Learning From a Breach ResponsePenn Station's Approach Offers Lessons
The restaurant chain Penn Station's communication in the wake of a payments breach provides an example for others to follow.
Penn Station's president, Craig Dunaway, has served as lead spokesman on the security incident. ... It's rare that I get return calls or even a response from organizations hit by breaches. When I do, I don't hear from presidents.
Among the updates: On June 8, Penn Station, reported the tally of restaurants affected by its POS breach, which was announced June 1, grew to 65 from 43.
By comparison, many other companies that have experienced breaches have provided few updates - often burying any new information deep within their websites where it's tough to find.
Global Payments, for example, has provided few details and updates about its breach, now believed to have exposed sensitive details about 7 million credit and debit cards. And finding breach information on the payment processor's site is a challenge.
In addition to providing easy-to-locate updates on its breach, Penn Station's president, Craig Dunaway, has served as lead spokesman on the security incident. When I called the company for information, Dunaway returned the call.
It's rare that I get return calls or even a response from organizations hit by breaches. When I do, I don't hear from presidents. I hear from a spokesperson or receive a cryptic e-mail response.
By responding to media inquiries on his own, rather than delegating to a spokesperson, Dunaway sends a strong message that he is taking the breach at his company seriously and is not hiding behind legal and PR departments for protection.
It's a strategy other corporate executives should follow.
Restaurant Breach Details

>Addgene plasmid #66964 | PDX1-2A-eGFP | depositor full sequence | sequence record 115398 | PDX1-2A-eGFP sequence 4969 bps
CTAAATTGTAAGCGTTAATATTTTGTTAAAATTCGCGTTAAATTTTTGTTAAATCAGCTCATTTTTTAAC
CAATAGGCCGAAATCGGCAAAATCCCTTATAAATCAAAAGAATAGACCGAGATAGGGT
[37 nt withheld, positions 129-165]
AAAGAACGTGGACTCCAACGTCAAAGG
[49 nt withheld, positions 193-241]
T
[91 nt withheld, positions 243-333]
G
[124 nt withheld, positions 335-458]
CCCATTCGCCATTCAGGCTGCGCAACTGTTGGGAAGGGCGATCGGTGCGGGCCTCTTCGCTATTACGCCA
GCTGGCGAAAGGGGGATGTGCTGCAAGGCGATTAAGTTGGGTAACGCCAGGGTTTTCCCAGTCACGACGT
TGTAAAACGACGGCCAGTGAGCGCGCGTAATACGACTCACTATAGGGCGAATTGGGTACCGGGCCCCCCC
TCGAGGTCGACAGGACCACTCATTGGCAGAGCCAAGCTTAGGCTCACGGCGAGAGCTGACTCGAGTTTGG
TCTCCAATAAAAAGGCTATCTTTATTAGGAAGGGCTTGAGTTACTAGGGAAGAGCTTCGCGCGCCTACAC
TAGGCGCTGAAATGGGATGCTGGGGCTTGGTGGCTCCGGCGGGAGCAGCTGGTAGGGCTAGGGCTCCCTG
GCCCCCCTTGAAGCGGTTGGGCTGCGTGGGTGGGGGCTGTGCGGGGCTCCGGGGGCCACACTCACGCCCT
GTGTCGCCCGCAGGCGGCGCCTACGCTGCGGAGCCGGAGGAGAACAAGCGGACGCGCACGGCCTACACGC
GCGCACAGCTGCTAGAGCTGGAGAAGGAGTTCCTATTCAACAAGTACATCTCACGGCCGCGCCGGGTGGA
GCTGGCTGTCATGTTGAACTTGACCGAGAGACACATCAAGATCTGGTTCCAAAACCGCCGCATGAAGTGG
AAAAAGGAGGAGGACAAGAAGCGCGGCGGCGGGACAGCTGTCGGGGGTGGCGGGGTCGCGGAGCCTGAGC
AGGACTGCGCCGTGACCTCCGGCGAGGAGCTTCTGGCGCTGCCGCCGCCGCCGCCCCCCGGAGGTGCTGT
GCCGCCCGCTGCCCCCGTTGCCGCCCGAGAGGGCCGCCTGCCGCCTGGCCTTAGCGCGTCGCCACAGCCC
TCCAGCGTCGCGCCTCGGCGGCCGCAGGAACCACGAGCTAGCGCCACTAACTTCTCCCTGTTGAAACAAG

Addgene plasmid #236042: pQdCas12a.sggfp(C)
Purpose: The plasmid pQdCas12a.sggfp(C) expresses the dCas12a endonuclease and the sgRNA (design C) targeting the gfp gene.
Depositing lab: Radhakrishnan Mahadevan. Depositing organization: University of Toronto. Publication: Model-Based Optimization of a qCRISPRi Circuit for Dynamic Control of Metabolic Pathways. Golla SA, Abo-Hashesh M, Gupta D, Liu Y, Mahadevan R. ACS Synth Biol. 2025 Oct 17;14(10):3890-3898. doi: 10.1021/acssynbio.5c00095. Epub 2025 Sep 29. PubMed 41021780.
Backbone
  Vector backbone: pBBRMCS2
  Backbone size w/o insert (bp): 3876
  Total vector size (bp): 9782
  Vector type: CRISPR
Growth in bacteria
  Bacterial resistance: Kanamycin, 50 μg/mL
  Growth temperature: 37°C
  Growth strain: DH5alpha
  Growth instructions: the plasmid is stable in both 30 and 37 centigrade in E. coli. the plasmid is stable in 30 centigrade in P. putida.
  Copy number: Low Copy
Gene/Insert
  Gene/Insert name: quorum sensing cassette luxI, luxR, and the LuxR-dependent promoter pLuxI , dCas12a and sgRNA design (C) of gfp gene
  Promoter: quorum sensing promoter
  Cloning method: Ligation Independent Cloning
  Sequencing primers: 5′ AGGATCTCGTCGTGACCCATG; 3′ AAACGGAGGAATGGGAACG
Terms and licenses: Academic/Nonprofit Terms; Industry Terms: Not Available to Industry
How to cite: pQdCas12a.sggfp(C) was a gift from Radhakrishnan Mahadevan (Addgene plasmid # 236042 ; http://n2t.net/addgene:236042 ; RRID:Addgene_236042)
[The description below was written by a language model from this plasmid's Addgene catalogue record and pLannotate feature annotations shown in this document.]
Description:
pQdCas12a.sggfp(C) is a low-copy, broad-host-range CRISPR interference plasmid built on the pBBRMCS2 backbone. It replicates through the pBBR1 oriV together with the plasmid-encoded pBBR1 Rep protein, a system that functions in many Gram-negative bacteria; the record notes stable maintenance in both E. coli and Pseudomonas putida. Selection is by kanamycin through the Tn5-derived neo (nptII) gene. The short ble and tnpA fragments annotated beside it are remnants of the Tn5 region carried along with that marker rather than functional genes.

Dunaway told me Penn Station learned of the breach after a customer called to report that his card had been compromised shortly after dining at one of the chain's restaurants. Penn Station then contacted its processor, Heartland Payment Systems.
"We've been working with Heartland to address the issue," Dunaway said. "The key is to work with the Secret Service and get down to the bottom of what happened."
Dunaway says the investigation, so far, has not determined the source of the breach. And based on the company's transparency so far, I'm confident the cause, once it's found, will be revealed.
Penn Station suspects the compromise dates back to March. Debit and credit cards used during March and April may have been exposed. The chain has, however, now confirmed that no PINs were exposed in the attack, only names and card details.
"Penn Station restaurants only accept debit cards as a credit card, so no PIN information is collected by Penn Station, and, therefore, no PIN information was accessed," the company's June 5 update states.
Since learning of the breach, all individual owners of the affected franchised Penn Station locations have changed their methods for processing credit and debit transactions, the company says, although the exact methods they've enlisted has not been revealed.
Breach Transparency Matters
I blogged a couple of weeks ago about the frequent lack of transparency when it comes to breaches.
Transparency and full disclosure, within the bounds of investigation reasonableness, are important when beaches occur. Of course, organizations have to be sure they understand the basic details of a breach before they go public. But timely, honest notification is essential.
Does your organization have a post-breach communication strategy ready?
All organizations can learn from Penn Station's response to its breach. Getting the president or CEO involved in the response strategy benefits everyone, and shows your organization is committed to keeping the public informed.